The Surface and Interior
of Uranus


Uranus has a relatively featureless appearance at visible wavelengths. Even from Voyager 2 at a distance of 80,000 km there were few distinguishable features. This is believed to be due to Uranus being further from the Sun than Jupiter and Saturn, which means its temperature is lower (only 58 degrees Kelvin in the upper atmosphere). This decreases the liklihood of chemical reactions making the colorful compounds that give the surface features on Jupiter and Saturn. In addition, the upper atmosphere is thought to have a high-level petrochemical haze that obscures features lower in the atmosphere.

The blue color is because of methane gas in the atmosphere, which absorbs red and orange light strongly, leaving more blue light to be scattered to the observer. The clouds are thought to be mostly methane ice, with a temperature at the cloud tops of about -221 degrees Celsius.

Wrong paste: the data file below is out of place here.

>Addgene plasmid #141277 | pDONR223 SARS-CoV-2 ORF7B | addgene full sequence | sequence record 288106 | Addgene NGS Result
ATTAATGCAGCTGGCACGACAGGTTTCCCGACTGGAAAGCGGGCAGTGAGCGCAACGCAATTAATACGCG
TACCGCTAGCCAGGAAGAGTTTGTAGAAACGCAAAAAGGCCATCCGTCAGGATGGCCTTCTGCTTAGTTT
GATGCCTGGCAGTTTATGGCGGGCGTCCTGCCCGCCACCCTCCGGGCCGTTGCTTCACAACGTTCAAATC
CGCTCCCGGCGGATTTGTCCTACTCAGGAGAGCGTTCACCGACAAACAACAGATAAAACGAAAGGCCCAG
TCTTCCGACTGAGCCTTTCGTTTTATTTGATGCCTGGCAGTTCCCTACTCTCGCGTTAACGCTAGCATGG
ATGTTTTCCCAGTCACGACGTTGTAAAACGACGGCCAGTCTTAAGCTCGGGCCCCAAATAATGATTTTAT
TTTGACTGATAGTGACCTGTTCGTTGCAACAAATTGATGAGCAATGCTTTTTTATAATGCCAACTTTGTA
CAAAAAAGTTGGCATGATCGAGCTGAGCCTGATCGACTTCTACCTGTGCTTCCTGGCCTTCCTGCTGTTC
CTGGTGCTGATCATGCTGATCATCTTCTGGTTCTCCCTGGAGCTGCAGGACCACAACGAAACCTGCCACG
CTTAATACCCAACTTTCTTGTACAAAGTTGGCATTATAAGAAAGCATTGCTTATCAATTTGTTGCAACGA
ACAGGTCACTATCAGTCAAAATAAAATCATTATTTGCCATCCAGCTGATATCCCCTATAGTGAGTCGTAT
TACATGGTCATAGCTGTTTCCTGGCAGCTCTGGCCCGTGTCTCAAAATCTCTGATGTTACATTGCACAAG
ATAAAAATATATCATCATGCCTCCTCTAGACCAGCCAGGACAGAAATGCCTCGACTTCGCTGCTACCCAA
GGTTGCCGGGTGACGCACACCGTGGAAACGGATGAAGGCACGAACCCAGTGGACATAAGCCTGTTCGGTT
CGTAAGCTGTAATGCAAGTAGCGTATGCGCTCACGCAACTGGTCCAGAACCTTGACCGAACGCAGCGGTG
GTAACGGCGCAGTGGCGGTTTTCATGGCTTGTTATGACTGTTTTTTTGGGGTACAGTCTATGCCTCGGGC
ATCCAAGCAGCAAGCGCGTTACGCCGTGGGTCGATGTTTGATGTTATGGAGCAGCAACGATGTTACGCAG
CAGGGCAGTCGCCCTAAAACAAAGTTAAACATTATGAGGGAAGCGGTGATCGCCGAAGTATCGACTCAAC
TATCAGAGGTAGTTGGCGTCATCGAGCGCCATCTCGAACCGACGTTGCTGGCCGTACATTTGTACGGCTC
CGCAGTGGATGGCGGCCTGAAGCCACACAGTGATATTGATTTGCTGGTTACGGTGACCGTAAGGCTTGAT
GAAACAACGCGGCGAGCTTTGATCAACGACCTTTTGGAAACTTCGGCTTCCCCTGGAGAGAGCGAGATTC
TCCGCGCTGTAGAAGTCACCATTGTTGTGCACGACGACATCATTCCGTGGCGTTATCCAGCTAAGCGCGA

Voyager 2 confirmed the suspicion that Uranus had a magnetic field. The field is about 50 times stronger than that of the Earth and is tilted about 60 degrees with respect to the rotation axis. As a result, the magnetic field moves like a corkscrew as Uranus rotates, as illustrated in the following movie (5 MB). One hypothesis for this behavior of the magnetic field is that it originates in a thin conducting shell outside the core of the planet rather than deep in the core as for the Earth or Jupiter. The pressure would not be high enough for the relevant conducting material to be metallic hydrogen. A mixture of water, methane, and ammonia under sufficient pressure could provide the requisite electrical conductor.

The magnetosphere contains belts of charged particles similar to those of the Earth. The rings and most of the moons orbit within the magnetososphere and thus are protected from the Solar wind.